Please tell us about a piece of your scholarship or your teaching that you are passionate about and that is related to public service.
I write and teach at the intersection of criminal and immigration law. I am passionate about how noncitizens are treated differently, and often penalized disproportionately, in the criminal justice system solely because they lack immigration status. In my Criminal/Immigration Defense Clinic, students represent noncitizen clients who have been charged with misdemeanor crimes in Boulder and are facing subsequent removal proceedings in federal immigration court once their state criminal case is resolved. My scholarship seeks to effect change in how noncitizens are treated in our criminal justice system, both by urging immigrants to refuse to cooperate with local police if that cooperation could lead to their own deportation, and by encouraging larger shifts in public policy regarding how noncitizens are adjudicated in our courts.
How are students involved in your public service work?
Students in my clinic represent poor people who have been charged with misdemeanor offenses in Boulder County, often meeting their clients for the first time after they have been arrested and are being detained at the Boulder County jail. We represent these clients, free of charge, through the resolution of their case, whether that results in a trial by jury or a negotiated settlement with the prosecutor. For our noncitizen clients, students follow them from the Boulder jail to the immigrant detention facility in Aurora, CO and appear before an Immigration Law Judge to try and secure a lower bond out of detention so that the client can litigate his removal proceeding from out of custody.
I also supervise students in a public service project titled the Deferred Action Project, whereby law students are paired up to work with noncitizen clients who were brought to the United States as minor children and qualify for a federal program titled Deferred Action for Childhood Arrivals (DACA). Professor Melissa Hart and I have teamed up to offer free legal advice and the payment of government fees for young people that qualify for the DACA program. Law students interview the clients, collect all of the supporting documents needed to satisfy the requirements and complete all of the necessary paperwork to ensure the successful granting of the client's application. There is a tremendous need for this service in our community, and the possibility of success leads to the granting of a two-year deferral of removal for our undocumented clients, as well as a social security card and employment authorization for that period of time.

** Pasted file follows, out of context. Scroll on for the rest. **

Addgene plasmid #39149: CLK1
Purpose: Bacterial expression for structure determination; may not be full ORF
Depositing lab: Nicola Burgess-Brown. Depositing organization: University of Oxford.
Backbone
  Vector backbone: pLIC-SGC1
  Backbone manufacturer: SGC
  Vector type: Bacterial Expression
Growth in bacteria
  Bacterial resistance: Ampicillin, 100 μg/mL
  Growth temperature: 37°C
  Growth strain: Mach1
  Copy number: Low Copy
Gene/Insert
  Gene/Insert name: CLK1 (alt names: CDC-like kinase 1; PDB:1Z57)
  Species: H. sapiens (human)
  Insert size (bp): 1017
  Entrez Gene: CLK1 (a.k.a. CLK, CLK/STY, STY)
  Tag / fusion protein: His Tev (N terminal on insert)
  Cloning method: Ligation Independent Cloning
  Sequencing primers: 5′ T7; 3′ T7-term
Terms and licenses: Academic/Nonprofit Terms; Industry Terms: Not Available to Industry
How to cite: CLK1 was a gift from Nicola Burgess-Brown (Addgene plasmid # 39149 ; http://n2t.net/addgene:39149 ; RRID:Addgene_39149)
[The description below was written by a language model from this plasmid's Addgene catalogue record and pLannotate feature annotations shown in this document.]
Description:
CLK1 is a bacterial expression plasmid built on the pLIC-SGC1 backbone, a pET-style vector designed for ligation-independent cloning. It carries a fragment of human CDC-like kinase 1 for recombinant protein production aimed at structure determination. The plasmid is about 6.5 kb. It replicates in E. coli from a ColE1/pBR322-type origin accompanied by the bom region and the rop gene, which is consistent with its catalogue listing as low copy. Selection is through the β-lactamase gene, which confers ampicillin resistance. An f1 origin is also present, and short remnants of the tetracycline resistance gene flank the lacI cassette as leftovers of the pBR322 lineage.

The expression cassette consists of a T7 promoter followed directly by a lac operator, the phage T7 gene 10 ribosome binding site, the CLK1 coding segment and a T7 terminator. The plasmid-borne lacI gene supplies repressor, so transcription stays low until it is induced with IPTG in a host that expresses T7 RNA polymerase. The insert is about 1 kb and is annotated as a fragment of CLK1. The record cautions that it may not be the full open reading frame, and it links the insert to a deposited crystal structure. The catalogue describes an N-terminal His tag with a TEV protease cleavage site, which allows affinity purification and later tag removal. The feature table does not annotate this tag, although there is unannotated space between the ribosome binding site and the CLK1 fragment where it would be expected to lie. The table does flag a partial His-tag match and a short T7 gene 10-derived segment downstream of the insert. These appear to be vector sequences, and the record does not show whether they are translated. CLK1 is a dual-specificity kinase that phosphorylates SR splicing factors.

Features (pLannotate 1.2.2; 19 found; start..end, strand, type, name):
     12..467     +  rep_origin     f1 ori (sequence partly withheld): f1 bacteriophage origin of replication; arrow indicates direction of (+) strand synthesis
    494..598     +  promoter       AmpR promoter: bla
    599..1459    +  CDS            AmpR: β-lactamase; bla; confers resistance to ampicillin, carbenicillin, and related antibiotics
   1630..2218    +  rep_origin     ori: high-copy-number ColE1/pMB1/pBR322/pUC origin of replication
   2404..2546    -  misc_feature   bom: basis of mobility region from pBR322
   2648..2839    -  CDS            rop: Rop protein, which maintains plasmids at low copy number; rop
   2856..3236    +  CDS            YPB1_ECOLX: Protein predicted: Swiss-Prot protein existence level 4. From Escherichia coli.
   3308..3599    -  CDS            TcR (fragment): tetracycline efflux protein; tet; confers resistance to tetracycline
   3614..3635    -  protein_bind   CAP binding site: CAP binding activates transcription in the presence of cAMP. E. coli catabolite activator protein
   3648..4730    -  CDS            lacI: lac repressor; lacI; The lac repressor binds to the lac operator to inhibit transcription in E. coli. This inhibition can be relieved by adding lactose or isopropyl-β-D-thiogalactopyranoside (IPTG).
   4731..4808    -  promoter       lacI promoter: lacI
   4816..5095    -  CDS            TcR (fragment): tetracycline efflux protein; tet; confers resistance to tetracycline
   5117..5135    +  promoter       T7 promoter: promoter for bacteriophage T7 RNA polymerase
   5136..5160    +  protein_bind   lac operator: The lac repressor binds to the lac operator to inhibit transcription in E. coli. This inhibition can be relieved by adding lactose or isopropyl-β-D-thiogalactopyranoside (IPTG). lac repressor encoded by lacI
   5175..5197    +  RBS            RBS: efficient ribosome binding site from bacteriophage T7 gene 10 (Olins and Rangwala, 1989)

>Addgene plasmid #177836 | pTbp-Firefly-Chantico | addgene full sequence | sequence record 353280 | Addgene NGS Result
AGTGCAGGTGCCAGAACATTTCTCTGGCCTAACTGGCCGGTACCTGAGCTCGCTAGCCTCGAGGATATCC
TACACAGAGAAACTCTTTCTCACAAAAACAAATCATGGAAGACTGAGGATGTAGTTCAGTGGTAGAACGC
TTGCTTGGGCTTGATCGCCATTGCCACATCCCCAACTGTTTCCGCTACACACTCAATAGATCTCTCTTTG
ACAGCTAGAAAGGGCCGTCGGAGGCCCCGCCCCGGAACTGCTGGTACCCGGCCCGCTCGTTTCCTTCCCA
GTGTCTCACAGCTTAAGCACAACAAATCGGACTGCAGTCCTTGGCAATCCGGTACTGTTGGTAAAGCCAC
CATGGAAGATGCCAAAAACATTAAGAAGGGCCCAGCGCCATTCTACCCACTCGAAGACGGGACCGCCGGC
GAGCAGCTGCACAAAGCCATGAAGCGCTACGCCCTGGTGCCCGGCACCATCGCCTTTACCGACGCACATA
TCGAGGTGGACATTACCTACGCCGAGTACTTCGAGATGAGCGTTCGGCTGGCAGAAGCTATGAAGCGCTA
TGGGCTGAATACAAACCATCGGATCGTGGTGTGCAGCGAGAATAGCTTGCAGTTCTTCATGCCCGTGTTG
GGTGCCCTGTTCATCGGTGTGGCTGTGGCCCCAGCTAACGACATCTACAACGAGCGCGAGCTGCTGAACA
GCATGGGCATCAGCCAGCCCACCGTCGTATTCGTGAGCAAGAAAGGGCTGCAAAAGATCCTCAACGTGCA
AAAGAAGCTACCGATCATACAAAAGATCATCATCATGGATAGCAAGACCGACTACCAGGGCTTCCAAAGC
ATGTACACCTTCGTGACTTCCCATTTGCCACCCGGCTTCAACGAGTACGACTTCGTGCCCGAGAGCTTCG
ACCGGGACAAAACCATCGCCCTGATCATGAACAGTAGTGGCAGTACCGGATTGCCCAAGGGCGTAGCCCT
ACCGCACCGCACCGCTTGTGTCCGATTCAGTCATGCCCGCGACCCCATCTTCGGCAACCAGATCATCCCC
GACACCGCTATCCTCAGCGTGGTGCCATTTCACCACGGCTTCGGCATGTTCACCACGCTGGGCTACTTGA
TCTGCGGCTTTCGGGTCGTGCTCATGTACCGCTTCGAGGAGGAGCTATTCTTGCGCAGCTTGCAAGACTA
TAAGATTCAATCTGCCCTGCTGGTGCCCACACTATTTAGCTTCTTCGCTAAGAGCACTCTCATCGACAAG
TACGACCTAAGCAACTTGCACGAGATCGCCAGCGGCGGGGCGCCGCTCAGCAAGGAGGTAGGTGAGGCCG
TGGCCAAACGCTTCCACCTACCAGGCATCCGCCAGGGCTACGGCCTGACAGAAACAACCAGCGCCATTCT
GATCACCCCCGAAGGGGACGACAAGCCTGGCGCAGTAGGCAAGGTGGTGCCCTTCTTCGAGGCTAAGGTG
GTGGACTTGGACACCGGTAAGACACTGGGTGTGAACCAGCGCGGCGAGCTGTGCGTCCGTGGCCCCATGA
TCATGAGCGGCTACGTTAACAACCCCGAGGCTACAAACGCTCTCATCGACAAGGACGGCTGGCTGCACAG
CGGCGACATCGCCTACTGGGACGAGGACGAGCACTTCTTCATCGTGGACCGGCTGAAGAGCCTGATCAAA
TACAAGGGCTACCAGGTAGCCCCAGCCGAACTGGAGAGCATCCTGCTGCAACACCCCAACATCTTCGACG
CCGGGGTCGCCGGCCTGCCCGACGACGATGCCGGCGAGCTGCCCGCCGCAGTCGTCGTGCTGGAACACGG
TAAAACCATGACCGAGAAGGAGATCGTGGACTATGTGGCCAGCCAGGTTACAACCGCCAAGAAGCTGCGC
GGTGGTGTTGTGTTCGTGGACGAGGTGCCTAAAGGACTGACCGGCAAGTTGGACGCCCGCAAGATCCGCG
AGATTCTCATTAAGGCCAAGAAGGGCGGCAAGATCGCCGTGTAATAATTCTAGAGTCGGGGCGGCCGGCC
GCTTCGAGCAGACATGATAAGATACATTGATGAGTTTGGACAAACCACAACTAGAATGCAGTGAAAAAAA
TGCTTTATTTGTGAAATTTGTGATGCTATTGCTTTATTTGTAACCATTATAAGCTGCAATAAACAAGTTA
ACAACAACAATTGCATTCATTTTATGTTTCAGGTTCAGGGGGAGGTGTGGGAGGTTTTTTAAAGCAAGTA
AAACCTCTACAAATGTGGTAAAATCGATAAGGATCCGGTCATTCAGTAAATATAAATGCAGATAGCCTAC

What motivated you to become involved in public service work?
I have only ever wanted to be a lawyer for poor people. When I was growing up I had a number of friends who were arrested and charged with various things, despite the fact that they had been poor and disadvantaged for a long time without any attention or concern from our community or local government. I had a visceral objection to people only caring about my friends when they allegedly broke the law, and never before. Having had the opportunities I have had to go to college and then to law school, I could only use the privilege of my law degree on behalf of people who truly need it.
Did you have any experiences in law school that influenced your interest in public service?
I was in a Death Penalty Clinic as a third year law student and represented a client who had already been convicted and sentenced to death row in Atmore, AL. We met with our client several times, met his family, found all the witnesses who had testified in his homicide case and interviewed all the jurors from his trial. Then we read the entire trial transcript and wrote a lengthy appeal to beat the two-year deadline that now exists to file for relief in federal court. If that Clinic did not exist and we, as law students, had not filed our client's appeal in a timely manner, he would likely have already been executed. The fact that he had to rely on law students, and not experienced and barred lawyers, to save his life, had a profound effect on me, and absolutely changed the way I now value my law degree as a vehicle to do good and important work in the world.
What advice do you have for our students who are interested in public service?
Just do it. Take a Clinic while in law school and see for yourself how much need there is for legal services in the indigent community, on both the civil and the criminal side. Be an extern for a legal services provider and get out into the real world of problem solving on behalf of needy clients. Just do it.